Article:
People around the world are really concerned about how to bring positive change in their lives to become more productive. The traditionally taught cliché is that change is hard and resistible, as our brain is wired in such a way that we are more comfortable with the established daily life routine, and are reluctant to put in extra physical and mental exertion to become more productive. Similarly, we are trained with the belief system that the size of your step would determine the size of your success. In other words, an enormous amount of struggle is required to make radical changes and yield big results. However, in this article, we would try to understand how to achieve success via small steps, also known as “the Kaizen way”.
Contrary to the radical change, the Kaizen system believes that small steps are more efficient and productive to achieve the desirable results. There exist a biological reason to support the notion that why do we need to take small steps to achieve specific goals. Our brain has inherited qualities to protect us from any external threats and hence, thinking about revolutionary change would alert that part of our brain, which is responsible to take care of our well-being, known as the amygdala.
The amygdala would further restrain our deliberate access to the cortex, which is responsible to provide innovative and creative ideas to perform a specific task, and hence, we would fail to chalk out a comprehensive strategy to achieve a specific target. For instance, you ask a question like how can I be a world-renowned swimmer? This question requires a radical change for a longer period of time, so this situation would alert the amygdala, and enable the fight or flight brain response as your deliberate access is restricted to the cortex. Hence, the following paras would help you how to make a big change thereby following small steps.
Small Questions Trigger Small Thoughts
We must ask positive small questions from ourselves. Our brain acts like a subordinate and it will try to provide different answers to your question. For instance, I ask myself, how can I improve my write-up? Followed more small specific questions such as how can I improve my vocabulary? How can I improve my sentence structure? And your brain will start thinking and come up with several answers to this question. A rule of thumb is always to reject the spontaneous answer that the brain provides and push the brain to provide a better solution.
This is how you will be able to obtain a more suitable solution. On contrary, if you ask negative questions, for example, why has this always happened to me or why do I’ve such bad luck? So your brain will start to answer these queries, which would further infuse negativity in your personality. On other hand, if you ask a big question, for example, how I can be a world-renowned writer? This question would make you more fearful, as you are thinking to commit a lot of resources and time to be a well-known writer. So this situation would induce more fear, as big questions lead to big thoughts and actions. Hence, it is important to ask small and positive questions, which in turn trigger small thoughts to bypass the amygdala and facilitate your access to the cortex for creative ideas.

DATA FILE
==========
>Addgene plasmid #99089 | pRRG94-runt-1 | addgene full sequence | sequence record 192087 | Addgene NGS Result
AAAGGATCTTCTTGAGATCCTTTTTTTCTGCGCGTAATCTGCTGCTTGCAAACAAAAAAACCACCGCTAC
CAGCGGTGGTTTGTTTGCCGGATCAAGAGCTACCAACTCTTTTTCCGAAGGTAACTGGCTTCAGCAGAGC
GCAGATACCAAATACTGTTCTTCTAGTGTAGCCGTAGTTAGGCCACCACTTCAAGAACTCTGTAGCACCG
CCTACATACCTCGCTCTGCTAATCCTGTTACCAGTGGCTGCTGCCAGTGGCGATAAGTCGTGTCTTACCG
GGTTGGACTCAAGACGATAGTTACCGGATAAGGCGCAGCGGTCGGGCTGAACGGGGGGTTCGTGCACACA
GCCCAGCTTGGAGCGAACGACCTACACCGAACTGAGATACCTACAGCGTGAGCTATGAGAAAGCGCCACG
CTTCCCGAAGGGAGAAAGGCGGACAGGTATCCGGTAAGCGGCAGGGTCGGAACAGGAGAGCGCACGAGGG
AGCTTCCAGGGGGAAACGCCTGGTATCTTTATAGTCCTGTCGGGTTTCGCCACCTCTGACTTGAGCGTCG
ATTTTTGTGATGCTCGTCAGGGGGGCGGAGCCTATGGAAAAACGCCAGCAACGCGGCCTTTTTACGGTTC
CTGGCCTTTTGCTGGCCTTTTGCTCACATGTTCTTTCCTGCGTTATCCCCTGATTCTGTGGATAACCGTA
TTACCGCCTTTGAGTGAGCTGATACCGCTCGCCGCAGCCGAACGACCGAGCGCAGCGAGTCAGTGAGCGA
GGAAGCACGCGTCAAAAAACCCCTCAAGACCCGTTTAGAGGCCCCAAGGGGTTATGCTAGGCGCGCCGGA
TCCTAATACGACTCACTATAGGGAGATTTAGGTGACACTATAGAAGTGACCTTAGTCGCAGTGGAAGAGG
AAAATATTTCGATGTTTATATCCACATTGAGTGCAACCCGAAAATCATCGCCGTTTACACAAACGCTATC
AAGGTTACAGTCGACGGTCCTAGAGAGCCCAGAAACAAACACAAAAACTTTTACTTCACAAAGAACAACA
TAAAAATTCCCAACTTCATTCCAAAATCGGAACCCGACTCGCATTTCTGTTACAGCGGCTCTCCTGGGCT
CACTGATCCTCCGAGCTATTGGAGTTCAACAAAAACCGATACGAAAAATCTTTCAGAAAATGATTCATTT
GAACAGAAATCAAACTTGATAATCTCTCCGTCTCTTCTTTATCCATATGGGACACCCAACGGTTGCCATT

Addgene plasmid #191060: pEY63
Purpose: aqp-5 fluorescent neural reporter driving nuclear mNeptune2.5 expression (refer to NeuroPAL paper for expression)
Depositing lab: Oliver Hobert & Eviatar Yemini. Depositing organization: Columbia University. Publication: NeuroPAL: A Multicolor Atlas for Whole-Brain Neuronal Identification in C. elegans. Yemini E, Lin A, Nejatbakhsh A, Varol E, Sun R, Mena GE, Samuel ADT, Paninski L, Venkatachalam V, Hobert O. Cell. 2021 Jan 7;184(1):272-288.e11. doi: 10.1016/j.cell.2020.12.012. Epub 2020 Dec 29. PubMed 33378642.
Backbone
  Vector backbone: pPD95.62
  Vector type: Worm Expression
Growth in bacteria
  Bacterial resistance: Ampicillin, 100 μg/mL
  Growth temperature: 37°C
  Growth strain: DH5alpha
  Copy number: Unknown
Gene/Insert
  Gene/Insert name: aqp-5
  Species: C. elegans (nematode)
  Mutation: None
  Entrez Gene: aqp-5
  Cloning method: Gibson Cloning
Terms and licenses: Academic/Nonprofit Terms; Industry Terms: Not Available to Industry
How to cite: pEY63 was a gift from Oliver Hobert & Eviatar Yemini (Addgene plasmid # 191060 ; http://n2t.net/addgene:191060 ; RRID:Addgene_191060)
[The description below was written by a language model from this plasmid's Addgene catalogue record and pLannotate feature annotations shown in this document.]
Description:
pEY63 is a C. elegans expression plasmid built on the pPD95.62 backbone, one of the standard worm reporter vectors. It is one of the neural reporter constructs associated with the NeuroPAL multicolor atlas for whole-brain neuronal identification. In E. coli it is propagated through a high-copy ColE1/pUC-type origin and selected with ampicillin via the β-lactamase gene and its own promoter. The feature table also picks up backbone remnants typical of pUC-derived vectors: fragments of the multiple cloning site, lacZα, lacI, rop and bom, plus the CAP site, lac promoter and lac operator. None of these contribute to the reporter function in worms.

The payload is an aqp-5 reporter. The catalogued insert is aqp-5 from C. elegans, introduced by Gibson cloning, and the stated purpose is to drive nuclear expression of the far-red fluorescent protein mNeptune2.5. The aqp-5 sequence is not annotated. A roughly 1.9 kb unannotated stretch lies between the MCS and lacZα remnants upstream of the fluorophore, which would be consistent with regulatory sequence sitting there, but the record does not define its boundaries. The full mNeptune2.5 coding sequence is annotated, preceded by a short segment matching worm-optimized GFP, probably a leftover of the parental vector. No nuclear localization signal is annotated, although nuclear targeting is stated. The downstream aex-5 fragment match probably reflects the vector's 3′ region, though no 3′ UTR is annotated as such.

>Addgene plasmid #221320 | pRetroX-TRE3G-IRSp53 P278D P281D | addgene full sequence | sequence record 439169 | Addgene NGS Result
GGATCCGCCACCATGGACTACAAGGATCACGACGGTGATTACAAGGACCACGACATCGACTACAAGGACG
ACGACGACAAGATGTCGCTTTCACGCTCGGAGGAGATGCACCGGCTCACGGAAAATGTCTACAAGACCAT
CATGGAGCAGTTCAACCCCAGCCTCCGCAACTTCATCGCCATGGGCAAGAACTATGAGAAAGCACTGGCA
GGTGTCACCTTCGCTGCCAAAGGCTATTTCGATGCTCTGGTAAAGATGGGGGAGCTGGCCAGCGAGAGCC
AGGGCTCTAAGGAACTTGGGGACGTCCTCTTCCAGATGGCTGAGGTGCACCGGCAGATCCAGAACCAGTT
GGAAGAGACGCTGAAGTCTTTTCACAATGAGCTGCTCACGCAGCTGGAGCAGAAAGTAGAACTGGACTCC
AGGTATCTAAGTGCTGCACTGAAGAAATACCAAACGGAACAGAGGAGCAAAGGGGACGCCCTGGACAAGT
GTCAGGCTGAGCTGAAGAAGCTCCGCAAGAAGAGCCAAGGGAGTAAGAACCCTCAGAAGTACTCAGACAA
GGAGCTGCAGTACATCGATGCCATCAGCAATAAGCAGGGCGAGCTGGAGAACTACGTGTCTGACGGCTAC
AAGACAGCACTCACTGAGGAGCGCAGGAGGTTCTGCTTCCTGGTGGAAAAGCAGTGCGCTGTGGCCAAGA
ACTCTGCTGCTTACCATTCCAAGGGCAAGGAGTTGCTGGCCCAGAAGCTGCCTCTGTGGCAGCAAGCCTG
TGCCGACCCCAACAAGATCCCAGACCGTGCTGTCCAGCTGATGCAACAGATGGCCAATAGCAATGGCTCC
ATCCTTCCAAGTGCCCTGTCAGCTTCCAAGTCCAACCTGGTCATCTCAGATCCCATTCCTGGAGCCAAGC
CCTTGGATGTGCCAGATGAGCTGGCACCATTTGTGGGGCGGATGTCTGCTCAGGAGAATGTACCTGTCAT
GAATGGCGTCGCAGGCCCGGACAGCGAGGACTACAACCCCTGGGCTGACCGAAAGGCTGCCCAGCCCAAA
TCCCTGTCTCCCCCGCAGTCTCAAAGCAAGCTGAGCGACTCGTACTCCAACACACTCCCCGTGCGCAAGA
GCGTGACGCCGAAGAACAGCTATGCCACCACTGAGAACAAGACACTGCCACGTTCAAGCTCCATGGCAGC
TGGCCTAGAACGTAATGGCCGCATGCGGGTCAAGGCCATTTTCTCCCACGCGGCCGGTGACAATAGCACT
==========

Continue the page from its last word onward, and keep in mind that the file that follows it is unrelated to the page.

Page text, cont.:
Small Actions Solve Big Problems
Now after getting the answers to small questions, now it is time to flawlessly execute your plan thereby taking small actions to solve small problems, which in turn would contribute to big goals. For instance, we asked a question about how I can improve my vocabulary and came up with two alternatives either directly memorizing the meaning of each word or underlining the difficult words during the reading. Similarly, I also improve my sentence structure by writing a para each day. So these small actions would improve my write-up. Finally, you must bestow awards to yourself for completing small tasks, which further keep you motivated for deliberate improvement. In other words, celebrate your small victories.
Read more: Productivity now, sustainability forever
In nutshell, the Kaizen way provides a smart and efficient solution with less allocated time on how to bring positive change in any aspect of your life thereby taking continuous small steps. These small steps would create a habit loop, which will help you to complete the task with less mental and physical exertion. This loop would reduce the fear and bypass the amygdala and make you more creative and productive to live a successful life.
The writer is an assistant professor at Rawalpindi Women’s University, Rawalpindi, Pakistan. The views expressed in this article are the author’s own and do not necessarily reflect the editorial policy of Global Village Space.